Modernity has commanded greater awareness to sexist language, especially the he or she pronoun. According to Gender in English Pronouns: Myth and Reality, the he pronoun, for some time, worked as a gender neutral pronoun rather than an indication of masculinity. We see this example often: The student who works hard sees his grades improve, and that's one small step for a man, one giant leap for mankind. Both examples are meant to indicate the neutral gender, where mankind replaces all humans. But this type of usage has also led to sexist phrases: a nurse should treat her patients well, and the doctor should write his notes legibly. Why must the nurse be feminine while the doctor masculine? It is this issue with the he, she, his, hers, him, her pronouns that has caused uproar. But how do we fix this?
Some have suggested adding an or into the sentences. May the student complete his or her homework. This clogs our language, and while I'm treading carefully here not to piss anyone off, my standing battle is for clarity and simplicity. And if his or her writing reflects his or her intent to soothe his or her desire to create a gender neutral setting where his or her peers all feel equal, then so be it, but it's sludgy and I'm already lost. Furthermore, if we get picky, why is the he pronoun first? We should have to flip it around each time to make it fair: If his or her writing reflects her or his intent to soothe his or her desire . . . . Swapping pronouns requires greater effort on the reader's part and highlights the author's political intent. The reader stops reading what the author says and instead reads the author's social statement.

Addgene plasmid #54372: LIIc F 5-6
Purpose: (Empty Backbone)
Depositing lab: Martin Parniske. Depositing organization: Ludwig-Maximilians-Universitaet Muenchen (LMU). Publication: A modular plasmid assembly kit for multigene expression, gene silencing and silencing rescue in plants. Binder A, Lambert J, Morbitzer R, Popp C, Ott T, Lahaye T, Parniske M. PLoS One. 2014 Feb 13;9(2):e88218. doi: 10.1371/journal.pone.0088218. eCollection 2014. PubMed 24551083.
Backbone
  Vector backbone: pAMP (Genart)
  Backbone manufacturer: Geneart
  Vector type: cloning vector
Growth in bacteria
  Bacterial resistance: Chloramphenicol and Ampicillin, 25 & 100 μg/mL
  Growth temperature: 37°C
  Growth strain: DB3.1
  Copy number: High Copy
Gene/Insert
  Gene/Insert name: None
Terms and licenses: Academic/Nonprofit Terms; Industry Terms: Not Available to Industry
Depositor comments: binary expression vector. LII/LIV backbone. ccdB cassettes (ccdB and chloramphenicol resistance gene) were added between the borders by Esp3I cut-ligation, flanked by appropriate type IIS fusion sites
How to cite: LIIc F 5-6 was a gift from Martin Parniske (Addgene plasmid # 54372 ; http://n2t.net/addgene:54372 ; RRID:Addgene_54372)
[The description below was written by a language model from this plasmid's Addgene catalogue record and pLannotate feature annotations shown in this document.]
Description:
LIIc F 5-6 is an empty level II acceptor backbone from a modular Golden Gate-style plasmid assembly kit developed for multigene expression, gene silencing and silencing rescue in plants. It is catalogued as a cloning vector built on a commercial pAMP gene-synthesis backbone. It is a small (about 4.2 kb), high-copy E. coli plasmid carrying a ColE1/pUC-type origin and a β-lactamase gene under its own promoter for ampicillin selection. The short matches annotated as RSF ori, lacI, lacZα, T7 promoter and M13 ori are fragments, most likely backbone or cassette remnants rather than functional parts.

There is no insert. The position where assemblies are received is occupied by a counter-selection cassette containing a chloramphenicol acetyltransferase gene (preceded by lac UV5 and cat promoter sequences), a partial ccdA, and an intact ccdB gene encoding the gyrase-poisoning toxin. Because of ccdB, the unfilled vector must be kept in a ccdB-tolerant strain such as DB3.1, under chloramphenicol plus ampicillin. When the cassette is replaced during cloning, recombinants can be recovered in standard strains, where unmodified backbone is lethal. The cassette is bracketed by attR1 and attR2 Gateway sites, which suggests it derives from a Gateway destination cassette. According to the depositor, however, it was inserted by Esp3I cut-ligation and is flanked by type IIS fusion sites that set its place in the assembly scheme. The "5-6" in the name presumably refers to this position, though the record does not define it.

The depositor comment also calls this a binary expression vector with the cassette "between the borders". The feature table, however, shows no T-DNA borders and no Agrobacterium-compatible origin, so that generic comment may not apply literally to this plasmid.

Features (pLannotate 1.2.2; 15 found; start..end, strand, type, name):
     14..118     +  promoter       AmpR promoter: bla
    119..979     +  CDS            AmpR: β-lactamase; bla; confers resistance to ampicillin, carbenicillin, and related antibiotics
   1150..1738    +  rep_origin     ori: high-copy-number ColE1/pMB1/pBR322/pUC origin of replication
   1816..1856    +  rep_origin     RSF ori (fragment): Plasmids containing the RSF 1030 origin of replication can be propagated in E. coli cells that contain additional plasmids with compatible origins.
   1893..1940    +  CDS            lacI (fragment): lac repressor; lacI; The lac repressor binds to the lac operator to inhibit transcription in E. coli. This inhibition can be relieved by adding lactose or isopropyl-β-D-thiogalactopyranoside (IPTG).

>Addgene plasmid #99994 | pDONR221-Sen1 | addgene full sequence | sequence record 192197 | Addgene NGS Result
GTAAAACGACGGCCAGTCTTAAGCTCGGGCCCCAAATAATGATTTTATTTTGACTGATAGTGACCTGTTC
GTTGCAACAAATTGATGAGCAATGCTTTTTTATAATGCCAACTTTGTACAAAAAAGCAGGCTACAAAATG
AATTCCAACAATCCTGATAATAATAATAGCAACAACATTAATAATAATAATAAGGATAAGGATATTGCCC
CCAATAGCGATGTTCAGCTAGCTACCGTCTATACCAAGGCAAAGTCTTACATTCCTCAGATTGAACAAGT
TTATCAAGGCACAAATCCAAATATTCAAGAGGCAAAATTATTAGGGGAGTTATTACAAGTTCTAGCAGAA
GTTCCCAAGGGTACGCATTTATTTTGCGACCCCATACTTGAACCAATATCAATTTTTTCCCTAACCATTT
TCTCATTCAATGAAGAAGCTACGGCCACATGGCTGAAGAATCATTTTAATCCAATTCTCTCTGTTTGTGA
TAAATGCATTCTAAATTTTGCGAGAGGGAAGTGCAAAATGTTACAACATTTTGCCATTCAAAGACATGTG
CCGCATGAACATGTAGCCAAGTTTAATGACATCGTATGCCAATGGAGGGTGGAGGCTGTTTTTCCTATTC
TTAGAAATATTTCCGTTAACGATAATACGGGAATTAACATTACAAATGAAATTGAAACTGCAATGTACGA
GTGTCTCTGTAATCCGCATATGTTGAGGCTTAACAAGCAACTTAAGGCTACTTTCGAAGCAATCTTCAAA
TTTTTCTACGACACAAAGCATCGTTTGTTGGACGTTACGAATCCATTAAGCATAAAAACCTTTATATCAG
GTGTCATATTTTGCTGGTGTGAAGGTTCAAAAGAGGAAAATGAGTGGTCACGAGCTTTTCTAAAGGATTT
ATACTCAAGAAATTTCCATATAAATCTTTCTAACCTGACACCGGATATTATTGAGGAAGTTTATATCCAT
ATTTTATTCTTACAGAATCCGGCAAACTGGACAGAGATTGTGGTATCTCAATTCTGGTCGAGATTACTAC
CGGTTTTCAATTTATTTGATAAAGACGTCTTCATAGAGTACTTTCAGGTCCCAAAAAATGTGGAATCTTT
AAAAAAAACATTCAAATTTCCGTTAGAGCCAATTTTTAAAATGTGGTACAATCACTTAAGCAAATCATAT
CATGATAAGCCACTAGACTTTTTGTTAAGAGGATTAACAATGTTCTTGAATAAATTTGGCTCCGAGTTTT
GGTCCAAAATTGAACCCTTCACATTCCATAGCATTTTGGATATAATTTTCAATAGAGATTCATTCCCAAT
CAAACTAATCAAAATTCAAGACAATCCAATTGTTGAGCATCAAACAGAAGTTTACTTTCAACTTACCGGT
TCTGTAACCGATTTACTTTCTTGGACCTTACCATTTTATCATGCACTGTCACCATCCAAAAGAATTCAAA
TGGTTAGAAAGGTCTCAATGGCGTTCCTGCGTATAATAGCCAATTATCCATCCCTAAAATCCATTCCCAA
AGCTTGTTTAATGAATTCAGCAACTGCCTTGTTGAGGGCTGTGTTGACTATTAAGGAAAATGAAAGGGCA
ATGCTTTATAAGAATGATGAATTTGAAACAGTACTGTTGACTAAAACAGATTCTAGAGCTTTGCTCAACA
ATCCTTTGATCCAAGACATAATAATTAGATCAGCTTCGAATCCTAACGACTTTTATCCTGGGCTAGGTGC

Then use the he pronoun in one paragraph or chapter, and switch to she in the following paragraph or chapter. For this I will cite On Writing Well so I won't be burned for infuriating readers. Swapping every paragraph is annoying and confusing. Where did she come from? Who the hell is he? Doing this also draws attention away from the writing and instead to the words and their social message. Again, don't do this. I am somewhat partial to switching every chapter, but William Zinsser isn't, stating the readers still catch on to the confusion.
That's two down, what else is left? We could use the unisex pronoun derived from Nordic or Anglo-Saxon roots: thon. It sounds epic, but does thon really want thons writing to sound like a mix of Shakespeare and Norse-speak? Doubtful. And if this is the first time thon has heard of this word, then let that be another indication of its popularity in thons language.
They might work, but if we're being strict with grammar, it's plural, and if a single author writers their book, does that mean this author wrote a book for the proletariate, or this author has multiple personalities? Style books often complain about they, as he has also been used for centuries as a gender-neutral pronoun and contains no sexist undertones, which, they argue, were added in recent decades. Many of these books tell the reader to suck it up and use he (and she) and not fuss about modern interpretations of those words.
We could use s/he, but I hate it, because it reads like the author isn't certain what he wants (hark, a sexist pronoun!), and wants to force the readers to decide how they want to interpret it. But I'm an indecisive reader, and I read this as s-sh-he; that's not a word. Don't use it.
My best advice is, as I did in the previous paragraph, to pick one pronoun and stick with it, but to use the plural forms where possible. Notice that I made author singular—I wanted the example situation to contain one author whose actions directly influenced readers, which I made plural so as to avoid using the he pronoun again. Thus, where possible, switch to plural to avoid sexist writing (though keep in mind that he as a gender-neutral pronoun existed for hundreds of years, and only recently did people make a fuss about it). Sometimes the plural form won't fit, but often it will. Instead of reader use readers, and student use students. Use they or we instead of he or she. You won't lose quality to your writing, and it will remain clear and concise. But otherwise pick one pronoun, use it, and don't make a scene about it. Writers hate scenes.